Two leading economists say that souring consumer sentiment is a leading indicator that the U.S. economy could be heading into a recession, according to the New York Post.
What is worrying consumers are jobs, inflationary prices and a resurgence of COVID-19 that they fear is the most contagious at places of work.
"We are entering a recession -- we are on the precipice of a recession," economist David Blanchflower tells the New York Post. To The Independent, the former Bank of England policymaker says that the nation already entered a recession in June, at the end of the second quarter of 2021. He says what primarily caused the dip was women without childcare or open schoolrooms to send their children to, who left or did not reenter the workforce.
'Alarm Bells Are Ringing'
Nevertheless, "the alarm bells are ringing, as bad news piles up at the economy's door," the New York Post writes. "Prices on everyday goods are rising sharply as inflation is stuck at 30-year highs. Supply chains snarled during the pandemic mean some store shevels are bare. A labor shortage in some industries has left jobs undone.
"And the ultra-contageous Delta variant has put a damper on the rush back to the office....Sentiment among consumers and workers has soured considerably as the year draws to a close."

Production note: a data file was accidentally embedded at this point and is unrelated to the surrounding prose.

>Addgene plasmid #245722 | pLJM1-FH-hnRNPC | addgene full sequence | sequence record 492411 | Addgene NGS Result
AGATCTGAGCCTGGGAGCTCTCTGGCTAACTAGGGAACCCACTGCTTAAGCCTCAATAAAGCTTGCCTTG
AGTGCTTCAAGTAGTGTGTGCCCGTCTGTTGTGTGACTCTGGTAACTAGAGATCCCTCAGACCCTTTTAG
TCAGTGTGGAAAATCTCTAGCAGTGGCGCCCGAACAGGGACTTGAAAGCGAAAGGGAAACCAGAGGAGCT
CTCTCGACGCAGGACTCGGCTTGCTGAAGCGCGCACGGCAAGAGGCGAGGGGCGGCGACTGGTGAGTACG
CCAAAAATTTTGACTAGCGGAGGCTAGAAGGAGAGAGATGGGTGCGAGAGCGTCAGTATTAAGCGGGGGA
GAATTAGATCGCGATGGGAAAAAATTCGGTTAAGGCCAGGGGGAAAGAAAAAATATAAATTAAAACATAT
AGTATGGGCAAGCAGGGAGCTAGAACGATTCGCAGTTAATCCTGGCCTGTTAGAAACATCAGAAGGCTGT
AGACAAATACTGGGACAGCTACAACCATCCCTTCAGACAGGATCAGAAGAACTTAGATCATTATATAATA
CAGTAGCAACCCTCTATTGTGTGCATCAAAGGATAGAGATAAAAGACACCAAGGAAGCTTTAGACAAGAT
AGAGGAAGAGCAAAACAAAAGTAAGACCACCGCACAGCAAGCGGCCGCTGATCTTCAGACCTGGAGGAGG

Economists tell the New York Post that they are willing to stand by their prediction despite the "happy talk" coming out of the White House and government beaurocrats.
The government defines a recession as two consecutive quarters of negative gross domestic product (GDP) data. The U.S. Depatment of Commerce's National Bureau of Economic Research says that U.S. GDP grew 6.3% in the first quarter and 6.6% in the second quarter of 2021.
The bearish economists say their reading on consumer sentiment is based on two leading surveys that were also flashing red ahead of the housing recession of 2008 from The Conference Board and the University of Michigan. In 2008, they showed a decline in consumer sentiment of 19 points and 21 points, respectively, just before the Great Recession took hold.
Blanchflower calls these numbers an "early warning" system for trouble ahead, and he does not like what he sees in the figures now, i.e. a labor market stuggling to get back to work and inflation that "is threatening to spiral out of control."